All right, all right, everyone, settle down. That means you too, Dr. Kenword. Welcome to the monthly morbidity and mortality meeting at the Ambulatory and Medical Grievance (AMG) Hospital. Today, our case involves a patient who came in contact with Amanita Virosa — a deadly, basidiomycete fungus. No, Dr. X, it’s not the same thing we isolated from Dr. Druhm’s paw the other day. And it’s not contagious. No, Dr. Holdeneye, I would not feed it to your daughter, no matter how much it resembles those portobello mushrooms she so clearly likes. Its nickname is “The Destroying Angel” and this baby is full of amatoxins and phallotoxins… Stop sniggering, Dr. Wvrm. We’re supposed to be professionals here. Focus, people. There’s a new infection in town with no vaccine in sight. Should we be readying those Hazmat suits?1
Previous Medical History
In 2016, the first patient contact with Amanita Virosa was described. Asystole was the presenting symptom, but truth be told, there were no casualties and the scare seemed exaggerated. It was a standard infectious case, with colleagues describing it as a typical mixture of, quote-unquote “melodic death with strong symphonic elements.” One doctor said it reminded her of a lot of similar cases, described as “Be’lakor” and “Insomnium,” without the complexity or narcolepsy associated with those unstoppable — and uniformly fatal — diseases. Debate raged in the literature about whether it was “melodeath” or not, with the original authors claiming an all-new category of “hospital metal.” No, I’m not joking. Most authorities were unconvinced and stuck with “bog-standard melodeath.” Now, this was a whole new presentation, with the admitting doctor calling it Original Plague. Is there anything new here? Should we submit this case report for publication in a notable journal? Or bury it in the bowels of the hospital online system?
After patient exposure to this Original Plague, early symptoms arrived in the form of “I Walk Away.” While the clinical signs at this stage were straightforward and not anything a semi-competent intern couldn’t confidently diagnose, there was much to pique the interest of the jaded. Chugging guitars alternated with pleasing pianos and soaring symphonies to create a real sense that this new infection was noteworthy. “Despair for the Living” continued this trend, with a dramatic and compelling chorus that was noted to cause an intermittent spasm of the splenius capitis, scalene, and longus colli muscles. This resulted in intense and alternating flexion and extension of the neck, which was occasionally prolonged. So aggressive were the early signs, that it appeared for a moment that this Plague could enter the bloodstream and prove difficult to eradicate.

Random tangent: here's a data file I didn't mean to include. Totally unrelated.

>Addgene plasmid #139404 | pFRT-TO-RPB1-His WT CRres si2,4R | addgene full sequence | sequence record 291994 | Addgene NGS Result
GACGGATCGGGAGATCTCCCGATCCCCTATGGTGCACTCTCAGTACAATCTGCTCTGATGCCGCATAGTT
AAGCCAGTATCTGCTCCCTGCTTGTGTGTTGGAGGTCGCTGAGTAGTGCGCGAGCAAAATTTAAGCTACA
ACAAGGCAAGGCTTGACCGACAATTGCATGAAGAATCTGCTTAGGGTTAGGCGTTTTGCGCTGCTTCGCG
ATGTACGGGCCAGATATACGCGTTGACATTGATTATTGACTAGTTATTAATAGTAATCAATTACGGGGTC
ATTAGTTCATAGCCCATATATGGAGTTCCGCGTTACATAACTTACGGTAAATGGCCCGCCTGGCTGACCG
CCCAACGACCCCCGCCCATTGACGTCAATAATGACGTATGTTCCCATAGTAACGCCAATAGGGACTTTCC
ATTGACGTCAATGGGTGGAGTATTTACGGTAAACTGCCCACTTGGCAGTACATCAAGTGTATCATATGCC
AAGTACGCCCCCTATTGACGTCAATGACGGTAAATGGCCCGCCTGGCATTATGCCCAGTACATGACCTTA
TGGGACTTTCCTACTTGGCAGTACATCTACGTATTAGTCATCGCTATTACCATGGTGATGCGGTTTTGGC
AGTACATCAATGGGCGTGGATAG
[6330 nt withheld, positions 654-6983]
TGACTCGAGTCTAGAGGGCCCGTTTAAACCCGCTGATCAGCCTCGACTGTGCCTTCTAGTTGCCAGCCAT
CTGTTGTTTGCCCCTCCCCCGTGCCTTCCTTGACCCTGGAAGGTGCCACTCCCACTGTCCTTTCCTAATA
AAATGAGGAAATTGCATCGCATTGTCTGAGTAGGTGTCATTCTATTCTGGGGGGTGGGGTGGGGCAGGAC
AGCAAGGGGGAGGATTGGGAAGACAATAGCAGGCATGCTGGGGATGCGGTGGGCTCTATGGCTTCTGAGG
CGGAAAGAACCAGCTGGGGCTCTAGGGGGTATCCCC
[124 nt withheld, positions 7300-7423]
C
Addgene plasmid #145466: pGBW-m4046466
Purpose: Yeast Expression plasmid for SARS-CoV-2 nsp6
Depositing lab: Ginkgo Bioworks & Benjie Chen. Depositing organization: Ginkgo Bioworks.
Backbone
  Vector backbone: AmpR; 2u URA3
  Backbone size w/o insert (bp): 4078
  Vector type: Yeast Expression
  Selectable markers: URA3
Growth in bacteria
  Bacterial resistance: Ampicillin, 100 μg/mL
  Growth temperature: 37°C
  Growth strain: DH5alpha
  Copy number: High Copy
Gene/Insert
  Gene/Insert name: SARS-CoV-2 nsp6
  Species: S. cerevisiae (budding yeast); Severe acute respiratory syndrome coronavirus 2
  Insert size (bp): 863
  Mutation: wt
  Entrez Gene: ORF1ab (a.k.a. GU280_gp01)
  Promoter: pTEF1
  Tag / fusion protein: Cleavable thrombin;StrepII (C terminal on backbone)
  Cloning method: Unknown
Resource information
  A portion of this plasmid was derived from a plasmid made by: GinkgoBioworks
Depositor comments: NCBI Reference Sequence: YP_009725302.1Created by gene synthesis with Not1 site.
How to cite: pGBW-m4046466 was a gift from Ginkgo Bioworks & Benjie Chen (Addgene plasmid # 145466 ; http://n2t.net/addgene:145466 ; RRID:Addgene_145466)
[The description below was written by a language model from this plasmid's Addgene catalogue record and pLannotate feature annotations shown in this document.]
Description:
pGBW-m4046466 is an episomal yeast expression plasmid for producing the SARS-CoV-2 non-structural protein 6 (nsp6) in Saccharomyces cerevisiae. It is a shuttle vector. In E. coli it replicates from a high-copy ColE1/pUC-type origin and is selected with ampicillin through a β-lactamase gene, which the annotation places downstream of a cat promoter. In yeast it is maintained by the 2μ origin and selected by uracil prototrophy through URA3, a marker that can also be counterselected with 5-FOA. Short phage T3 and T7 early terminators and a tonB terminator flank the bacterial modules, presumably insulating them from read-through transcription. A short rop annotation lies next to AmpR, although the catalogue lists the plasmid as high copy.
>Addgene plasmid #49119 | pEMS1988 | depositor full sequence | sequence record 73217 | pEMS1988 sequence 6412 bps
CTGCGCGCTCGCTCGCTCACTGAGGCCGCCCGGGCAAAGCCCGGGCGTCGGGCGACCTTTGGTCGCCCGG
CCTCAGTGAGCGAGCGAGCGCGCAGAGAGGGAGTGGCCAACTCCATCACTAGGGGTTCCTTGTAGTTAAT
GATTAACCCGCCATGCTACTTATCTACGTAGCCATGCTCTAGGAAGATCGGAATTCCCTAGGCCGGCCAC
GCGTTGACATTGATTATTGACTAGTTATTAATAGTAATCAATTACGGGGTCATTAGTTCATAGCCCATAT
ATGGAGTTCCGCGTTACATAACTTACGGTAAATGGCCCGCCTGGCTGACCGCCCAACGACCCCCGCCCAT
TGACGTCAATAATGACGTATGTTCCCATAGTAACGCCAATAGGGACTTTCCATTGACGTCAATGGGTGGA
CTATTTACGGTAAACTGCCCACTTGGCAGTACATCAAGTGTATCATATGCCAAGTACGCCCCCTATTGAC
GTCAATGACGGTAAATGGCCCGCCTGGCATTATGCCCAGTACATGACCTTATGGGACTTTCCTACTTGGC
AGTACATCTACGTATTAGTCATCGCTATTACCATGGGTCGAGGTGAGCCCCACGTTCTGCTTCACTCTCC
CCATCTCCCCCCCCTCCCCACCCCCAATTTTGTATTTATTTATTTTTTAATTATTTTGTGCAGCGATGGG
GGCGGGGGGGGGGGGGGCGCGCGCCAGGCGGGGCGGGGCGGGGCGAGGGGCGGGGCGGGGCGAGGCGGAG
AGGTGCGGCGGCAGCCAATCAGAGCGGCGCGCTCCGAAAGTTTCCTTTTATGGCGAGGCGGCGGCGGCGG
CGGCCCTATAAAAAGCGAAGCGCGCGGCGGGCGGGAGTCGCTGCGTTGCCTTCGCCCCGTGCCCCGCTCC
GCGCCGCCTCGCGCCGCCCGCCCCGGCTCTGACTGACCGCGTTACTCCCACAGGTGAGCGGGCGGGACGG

Unfortunately, the aggression exhibited earlier tailed off as the infection ran its course. The second half of the infectious period, in particular, was sadly banal. Before long, hyporiffaemia set in, and very little memorable lingered in the patient’s cerebral cortex. Dopaminergic stimulation of the reward center in the basal ganglia tailed off rapidly. Worst offender was “This Night,” which doesn’t go anywhere interesting at all for four minutes. Long periods of repetition of the same symptoms crept in, as evidenced by “Open Your Mouth.” Instead of building to a climax and causing tachycardia and fever, as a potent infection should, this one petered out with barely a change in blood pressure. All the vivid symptoms displayed earlier were neutralized as the immune system easily brought this Plague under control. In addition, the infection was noted to be overly-compressed and muddied, which perhaps explains why it struggled to find purchase in other organs. So unmemorable was the second half of this phase that two of the observing doctors began fidgeting with their phones, longing for an antidote in the form of a stat dose of Belzebubs (5mg/kg twice daily) or Aephanemer (20mg/kg daily). The deadly Nightwish (0.005mg/kg weekly) was proposed but turned out to be ineffective.
Ultimately, while early signs were extremely positive, and warrant revisiting at a future stage, there simply isn’t enough in this new Original Plague to justify much further scientific inquiry. The disappointingly weak late stage of the disease, and frequent repetition of the early antigenic stimulants, render this infection fairly impotent. I suspect, furthermore, that this will not interest any of the major medical journals. Instead of being a vicious “destroying angel,” this particular fungal infection turned out to be more like a minor head cold.